One way to make mornings on your own with kids easier

Even though my toddler has been having epic meltdowns every morning and my tween's pace has seemingly slowed to a crawl from shower to cereal bowl to the front door, I bristled a little when I read this article about how to smooth out the rough spots in your morning routine with kids.

The crux of it is that kids' developing brains need more connection than they may be getting in the morning rush. When they don't get a few minutes to fill their buckets, they essentially short circuit – and we are probably all familiar with how that ends. Mom yells more than she wants to, kids forget stuff, tears, spilled Cheerios, lateness, a family case of what we call The Crabbers McGees. 

But when I read again what science says about adding two little minutes of gratitude, compassion and, yes, snuggles to mornings before all those asks begin (eat your eggs, tie your shoes, make yourself not stink, grab your backpack, move slightly faster than sloth speed), my tired mind opened to how this one tactic may motivates kids to cooperate rather than choose their own brand of resistance (tantrums, arguments, more sloth speed). Hey, science says it, so why not try it? I'd like calmer mornings with less yelling (me) and more cooperation (them). 

Being alone with kids during the a.m. routine is even more reason to experiment. Managing kids on your own in the mornings can be a lot. More than a lot. It can be a real moment of planning out when you will pop open the wine, 10 hours in advance. I also recall plenty of rushed mornings when the pokey/sobbing/screaming kids had everything they needed from head to toe, but I left without makeup/my own lunch/any remaining patience. 

The suggestions here from experts say to spend two minutes cuddling, then sprinkle in high fives, a gratitude moment or joke of the day or some other bonding ritual. You probably have plenty of these in your parenting arsenal, so you're just going to pull them out sooner in the day than you might otherwise. My initial eye-rolling was all about me adding one more thing to this packed-full schedule. But really, it wasn't hard.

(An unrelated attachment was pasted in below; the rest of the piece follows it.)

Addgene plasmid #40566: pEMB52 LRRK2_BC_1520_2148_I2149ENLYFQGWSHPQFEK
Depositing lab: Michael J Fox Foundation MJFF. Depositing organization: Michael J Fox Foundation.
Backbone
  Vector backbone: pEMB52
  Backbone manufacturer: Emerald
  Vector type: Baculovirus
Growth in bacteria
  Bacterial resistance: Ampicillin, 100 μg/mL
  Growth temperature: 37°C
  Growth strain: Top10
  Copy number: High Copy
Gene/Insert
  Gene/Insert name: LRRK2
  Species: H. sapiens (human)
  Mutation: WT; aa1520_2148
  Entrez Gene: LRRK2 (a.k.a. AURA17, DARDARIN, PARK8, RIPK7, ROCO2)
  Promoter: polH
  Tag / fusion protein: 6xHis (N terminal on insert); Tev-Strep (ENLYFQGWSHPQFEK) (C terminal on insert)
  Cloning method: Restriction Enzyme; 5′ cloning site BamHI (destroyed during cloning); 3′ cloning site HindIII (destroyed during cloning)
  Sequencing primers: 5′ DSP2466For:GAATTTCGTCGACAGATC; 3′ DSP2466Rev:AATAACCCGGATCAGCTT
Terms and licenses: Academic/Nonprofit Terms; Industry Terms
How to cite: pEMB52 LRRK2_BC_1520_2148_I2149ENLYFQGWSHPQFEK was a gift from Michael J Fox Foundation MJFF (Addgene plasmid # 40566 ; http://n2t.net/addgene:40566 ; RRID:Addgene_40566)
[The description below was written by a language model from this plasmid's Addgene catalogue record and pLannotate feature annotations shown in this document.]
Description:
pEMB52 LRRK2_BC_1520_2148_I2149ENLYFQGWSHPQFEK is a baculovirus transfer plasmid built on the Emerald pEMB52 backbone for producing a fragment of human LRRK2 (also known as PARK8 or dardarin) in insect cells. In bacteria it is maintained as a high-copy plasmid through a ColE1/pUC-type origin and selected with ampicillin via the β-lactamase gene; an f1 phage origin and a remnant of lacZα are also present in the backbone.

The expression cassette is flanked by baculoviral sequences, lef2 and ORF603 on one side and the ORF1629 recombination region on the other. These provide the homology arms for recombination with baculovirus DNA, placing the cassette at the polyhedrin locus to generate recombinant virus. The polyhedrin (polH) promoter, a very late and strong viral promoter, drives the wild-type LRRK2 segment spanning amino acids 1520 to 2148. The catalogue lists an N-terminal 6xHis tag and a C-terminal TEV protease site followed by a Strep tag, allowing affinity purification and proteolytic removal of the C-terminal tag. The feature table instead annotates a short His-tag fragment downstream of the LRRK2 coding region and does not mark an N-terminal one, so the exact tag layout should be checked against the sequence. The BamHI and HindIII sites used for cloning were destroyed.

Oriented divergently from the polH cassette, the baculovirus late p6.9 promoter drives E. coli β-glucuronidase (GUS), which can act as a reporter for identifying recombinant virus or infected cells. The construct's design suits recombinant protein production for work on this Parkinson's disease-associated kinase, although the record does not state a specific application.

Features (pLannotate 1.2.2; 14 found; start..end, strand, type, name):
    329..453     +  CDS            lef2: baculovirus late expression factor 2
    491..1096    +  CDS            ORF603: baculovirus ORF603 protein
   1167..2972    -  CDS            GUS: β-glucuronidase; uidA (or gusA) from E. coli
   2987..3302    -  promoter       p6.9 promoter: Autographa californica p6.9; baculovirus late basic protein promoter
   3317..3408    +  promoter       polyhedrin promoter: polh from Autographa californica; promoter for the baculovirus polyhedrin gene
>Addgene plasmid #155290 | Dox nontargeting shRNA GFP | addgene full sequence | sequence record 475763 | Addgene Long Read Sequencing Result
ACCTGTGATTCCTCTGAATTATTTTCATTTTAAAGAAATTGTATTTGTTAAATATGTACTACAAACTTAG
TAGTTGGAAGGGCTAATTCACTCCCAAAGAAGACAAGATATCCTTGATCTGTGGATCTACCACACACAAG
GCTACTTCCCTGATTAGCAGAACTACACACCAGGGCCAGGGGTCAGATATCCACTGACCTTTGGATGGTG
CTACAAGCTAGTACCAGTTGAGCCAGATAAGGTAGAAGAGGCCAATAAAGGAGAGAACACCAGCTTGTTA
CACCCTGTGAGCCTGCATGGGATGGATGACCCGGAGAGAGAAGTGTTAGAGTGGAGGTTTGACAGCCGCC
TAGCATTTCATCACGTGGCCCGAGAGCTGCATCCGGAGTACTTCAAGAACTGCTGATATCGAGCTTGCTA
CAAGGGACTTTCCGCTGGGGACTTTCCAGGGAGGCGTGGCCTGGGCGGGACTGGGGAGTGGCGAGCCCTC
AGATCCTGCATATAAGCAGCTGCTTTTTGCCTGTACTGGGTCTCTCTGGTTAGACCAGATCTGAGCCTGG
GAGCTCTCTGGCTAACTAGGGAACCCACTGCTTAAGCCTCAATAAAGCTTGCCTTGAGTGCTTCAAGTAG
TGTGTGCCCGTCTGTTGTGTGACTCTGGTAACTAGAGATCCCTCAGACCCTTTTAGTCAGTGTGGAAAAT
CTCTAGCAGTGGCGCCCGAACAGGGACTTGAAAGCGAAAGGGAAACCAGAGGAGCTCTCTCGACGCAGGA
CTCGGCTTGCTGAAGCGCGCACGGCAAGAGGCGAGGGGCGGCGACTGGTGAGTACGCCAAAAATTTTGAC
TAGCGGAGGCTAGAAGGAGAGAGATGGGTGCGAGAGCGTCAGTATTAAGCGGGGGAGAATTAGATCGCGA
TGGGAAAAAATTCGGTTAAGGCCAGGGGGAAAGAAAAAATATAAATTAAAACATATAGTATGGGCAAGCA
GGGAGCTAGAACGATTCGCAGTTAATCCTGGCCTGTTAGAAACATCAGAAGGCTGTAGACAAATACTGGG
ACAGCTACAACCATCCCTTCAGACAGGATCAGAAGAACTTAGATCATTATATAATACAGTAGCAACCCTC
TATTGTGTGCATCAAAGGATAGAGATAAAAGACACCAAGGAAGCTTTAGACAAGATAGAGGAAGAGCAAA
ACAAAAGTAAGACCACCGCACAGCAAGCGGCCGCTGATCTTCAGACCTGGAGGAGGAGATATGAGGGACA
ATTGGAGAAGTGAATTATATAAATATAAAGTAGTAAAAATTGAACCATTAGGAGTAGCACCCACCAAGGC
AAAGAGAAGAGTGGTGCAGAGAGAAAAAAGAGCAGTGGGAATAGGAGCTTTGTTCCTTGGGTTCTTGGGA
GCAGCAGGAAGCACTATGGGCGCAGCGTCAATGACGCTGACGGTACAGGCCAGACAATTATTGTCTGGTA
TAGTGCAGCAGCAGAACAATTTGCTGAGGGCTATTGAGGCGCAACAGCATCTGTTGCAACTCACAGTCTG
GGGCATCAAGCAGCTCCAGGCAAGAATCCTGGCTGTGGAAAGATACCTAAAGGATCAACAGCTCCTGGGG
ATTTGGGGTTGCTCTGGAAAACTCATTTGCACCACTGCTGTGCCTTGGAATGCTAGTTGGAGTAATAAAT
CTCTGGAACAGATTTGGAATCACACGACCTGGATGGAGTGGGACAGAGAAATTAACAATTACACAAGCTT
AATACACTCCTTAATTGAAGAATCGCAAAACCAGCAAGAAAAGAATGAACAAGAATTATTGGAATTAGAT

I started by thinking about the real pain points. My super-independent daughter wants to pick out her outfits every day. And also, they must be ballerina or princess outfits. It all goes downhill from there. To remove one more ask from the morning, I decided we'd pick out her outfits together the night before. The next morning, our high fives are all momentum building to putting on that amazing Elsa ensemble after breakfast. Hallelujah! It is working. And when I sense the heat rising on a meltdown, my new favorite distraction is to say, "Hey, remember what a cute outfit you chose last night? I can't wait to see you in it!" It's not foolproof, but it does work often.

For my tween, I've gone back to a few little rituals I aced when he was only child – adding notes to his lunch box and inviting him in to chat with me while I put on makeup. I make it easy by scribbling out doodles or notes with a Sharpie on his sandwich bags. And our quick chats while I swipe on lipstick help me to start the day off more positively, too. 

The two-minute snuggle is a little trickier, but we are working on building that in and up, day after day. Part of that is training them to not wiggle out of my arms and part of it is reminding me to take some deep breaths before the day I kick it into high gear. 

I'm no longer considering these moments and nuzzles something extra on my morning to-do list, but as an investment in actually having a happier hour before I say goodbye to the people I love most. And also, maybe in getting out the door as close to smiling as possible, as much on schedule as we can. 

My prickly feelings about this science seems far off, even though I read this article just a couple of weeks ago. And now I see that the "one more thing" that I was worried about is beginning the day in a way I believe in anyway – with love, calm and as much hugging as I can squeeze out of my kids. And then a bucket of coffee.